I Spy Spooky Mansion
My 10-year-old daughter, who has little patience for computer games, was enthralled by I Spy Spooky Mansion, created by the authors of the popular I Spy series of kids' books.
The idea in the electronic version of I Spy is the same as in the books: Find the items in the picture named in the riddle. But in the computer game, when a player clicks on the correct item, things happen. Mice scamper, spiders dangle, clocks dong. As the player wanders through a haunted house, from parlor to kitchen to laboratory, cool things happen.
In the attic, the computer mouse acts like a flashlight as the player scopes around creepy eaves and rafters, looking for slithering snakes and rusty skates. In the bathroom, a click on the hot water faucet makes steam rise. When it clears, the player's name is left etched on the mirror. Look carefully at cobwebs and wrought iron gates -- you'll find names you recognize there as well.
I Spy is recommended for ages 6 to 10 and my daughter raced through a game, picking up 26 puzzle pieces, in about an hour. It was easy enough to be fun, with at least a couple of hard-to-find items per scene. She thinks all but the most advanced 6-year-olds would be hopelessly frustrated by the game. But then, whose 6-year-old isn't advanced?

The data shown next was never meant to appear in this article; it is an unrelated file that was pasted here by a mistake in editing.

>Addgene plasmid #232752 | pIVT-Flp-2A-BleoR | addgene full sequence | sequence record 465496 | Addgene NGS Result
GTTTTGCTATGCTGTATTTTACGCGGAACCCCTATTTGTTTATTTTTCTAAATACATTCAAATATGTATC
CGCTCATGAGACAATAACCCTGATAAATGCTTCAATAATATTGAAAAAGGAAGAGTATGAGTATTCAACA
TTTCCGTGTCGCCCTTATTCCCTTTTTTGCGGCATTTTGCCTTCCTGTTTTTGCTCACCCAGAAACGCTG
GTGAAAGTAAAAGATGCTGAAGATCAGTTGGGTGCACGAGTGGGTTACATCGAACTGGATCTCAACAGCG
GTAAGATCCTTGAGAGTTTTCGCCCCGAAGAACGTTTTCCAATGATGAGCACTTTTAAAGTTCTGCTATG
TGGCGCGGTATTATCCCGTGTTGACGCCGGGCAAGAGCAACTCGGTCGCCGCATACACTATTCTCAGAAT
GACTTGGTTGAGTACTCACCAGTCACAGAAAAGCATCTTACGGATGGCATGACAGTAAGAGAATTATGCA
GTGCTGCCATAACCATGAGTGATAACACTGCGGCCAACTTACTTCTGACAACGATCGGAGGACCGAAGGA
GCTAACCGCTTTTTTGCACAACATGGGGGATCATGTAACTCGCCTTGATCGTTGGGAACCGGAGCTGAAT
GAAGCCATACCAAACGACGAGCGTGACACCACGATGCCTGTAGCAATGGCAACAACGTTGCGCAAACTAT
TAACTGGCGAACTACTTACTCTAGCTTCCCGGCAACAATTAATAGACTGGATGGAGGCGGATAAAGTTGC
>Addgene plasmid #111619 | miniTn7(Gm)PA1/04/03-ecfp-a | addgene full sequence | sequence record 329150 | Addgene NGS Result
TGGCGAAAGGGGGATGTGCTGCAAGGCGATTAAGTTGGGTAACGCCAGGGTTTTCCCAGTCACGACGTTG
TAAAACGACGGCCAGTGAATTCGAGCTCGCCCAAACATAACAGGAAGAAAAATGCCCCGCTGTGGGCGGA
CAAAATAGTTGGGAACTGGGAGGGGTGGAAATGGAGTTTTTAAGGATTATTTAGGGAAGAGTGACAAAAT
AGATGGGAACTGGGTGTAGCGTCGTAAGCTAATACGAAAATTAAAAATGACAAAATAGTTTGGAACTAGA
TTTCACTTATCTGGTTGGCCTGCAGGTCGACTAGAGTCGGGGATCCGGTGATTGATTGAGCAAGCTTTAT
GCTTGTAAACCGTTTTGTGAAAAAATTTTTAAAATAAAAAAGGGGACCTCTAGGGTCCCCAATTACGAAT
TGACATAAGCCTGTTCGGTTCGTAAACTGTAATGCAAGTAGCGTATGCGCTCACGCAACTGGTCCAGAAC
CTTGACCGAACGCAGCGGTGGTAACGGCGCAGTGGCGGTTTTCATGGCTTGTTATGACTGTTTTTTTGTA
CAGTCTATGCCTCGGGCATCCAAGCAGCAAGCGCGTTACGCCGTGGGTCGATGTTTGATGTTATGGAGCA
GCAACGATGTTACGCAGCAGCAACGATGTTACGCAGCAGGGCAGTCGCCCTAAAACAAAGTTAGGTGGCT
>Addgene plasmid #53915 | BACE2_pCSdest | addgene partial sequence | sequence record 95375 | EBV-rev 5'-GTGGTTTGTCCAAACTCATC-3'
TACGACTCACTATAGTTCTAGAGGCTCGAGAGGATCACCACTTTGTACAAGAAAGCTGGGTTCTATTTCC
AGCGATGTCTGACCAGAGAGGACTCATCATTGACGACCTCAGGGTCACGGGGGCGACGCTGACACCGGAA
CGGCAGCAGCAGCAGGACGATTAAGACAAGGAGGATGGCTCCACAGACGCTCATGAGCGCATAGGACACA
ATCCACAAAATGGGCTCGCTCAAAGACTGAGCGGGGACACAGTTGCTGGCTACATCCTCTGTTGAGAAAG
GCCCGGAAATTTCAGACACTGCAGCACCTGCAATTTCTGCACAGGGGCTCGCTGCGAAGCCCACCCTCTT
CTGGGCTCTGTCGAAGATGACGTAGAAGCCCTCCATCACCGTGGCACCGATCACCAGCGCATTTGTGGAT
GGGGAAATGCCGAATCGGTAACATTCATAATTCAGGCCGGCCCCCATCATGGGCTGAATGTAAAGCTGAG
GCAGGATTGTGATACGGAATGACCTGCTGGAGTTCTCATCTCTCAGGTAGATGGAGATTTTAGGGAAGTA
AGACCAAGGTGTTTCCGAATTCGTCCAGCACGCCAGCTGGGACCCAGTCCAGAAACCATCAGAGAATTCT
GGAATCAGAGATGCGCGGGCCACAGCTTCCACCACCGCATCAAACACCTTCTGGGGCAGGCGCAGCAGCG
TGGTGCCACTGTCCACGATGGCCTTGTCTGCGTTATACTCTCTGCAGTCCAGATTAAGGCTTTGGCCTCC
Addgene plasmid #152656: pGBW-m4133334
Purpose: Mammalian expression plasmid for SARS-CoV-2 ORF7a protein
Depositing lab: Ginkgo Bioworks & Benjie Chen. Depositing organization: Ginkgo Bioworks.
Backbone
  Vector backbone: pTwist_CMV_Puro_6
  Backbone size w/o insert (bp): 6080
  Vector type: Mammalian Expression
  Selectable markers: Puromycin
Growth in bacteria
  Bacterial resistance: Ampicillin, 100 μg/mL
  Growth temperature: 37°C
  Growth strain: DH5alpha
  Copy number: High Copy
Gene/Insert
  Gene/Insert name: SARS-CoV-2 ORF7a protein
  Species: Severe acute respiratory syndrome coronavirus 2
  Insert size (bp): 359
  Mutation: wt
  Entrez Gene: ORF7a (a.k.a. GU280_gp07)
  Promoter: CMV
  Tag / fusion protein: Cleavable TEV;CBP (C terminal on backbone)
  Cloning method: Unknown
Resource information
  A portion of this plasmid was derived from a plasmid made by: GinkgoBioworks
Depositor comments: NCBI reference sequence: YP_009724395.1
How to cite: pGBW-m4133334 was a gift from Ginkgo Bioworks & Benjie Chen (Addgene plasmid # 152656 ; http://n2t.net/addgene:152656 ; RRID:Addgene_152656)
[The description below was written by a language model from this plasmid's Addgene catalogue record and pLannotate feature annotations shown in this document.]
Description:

Platform: Windows, Macintosh
-- KRIS HUNDLEY, Times staff writer
Price: $32 for CD-ROM, $9.95-a-month subscription
Asheron's Call boasts impressive 3-D graphics, an immersive world filled with potential allies for fighting deadly monsters.
But is it worth $9.95 a month?
Yes, the graphics look fantastic. You can lie on your back and watch clouds drift overhead. In the wilderness are the sounds of wild things.
Yes, the interface is pretty simple to use. Accessing inventory and getting into scrapes with the creatures of Asheron's Call are just a matter of clicking a mouse.
Yes, the story behind the game world is intriguing and the complex character creation and skills system work well.
The game is at its best when you team with other more experienced players to fight tougher monsters, gain experience and boost your abilities.
That is, if you can log on. During the week I tried Asheron's Call, I managed to play for a few hours before the game suffered a server crash and continued to have spotty connections the rest of the time, making the integrity of the computer system that houses it seem to be the greatest liability of Asheron's Call.
Despite that problem, Asheron's Call is far and away better than its competition, such as Everquest and Ultima Online.
But throw aside the attractive facade and what you're being asked to pay for is an Internet game where you log in, kill monsters for experience points and gold coins to buy more stuff, and interact with other players.
You can do that for free on hundreds of Internet sites that host Multi-User Dimensions, or MUDs.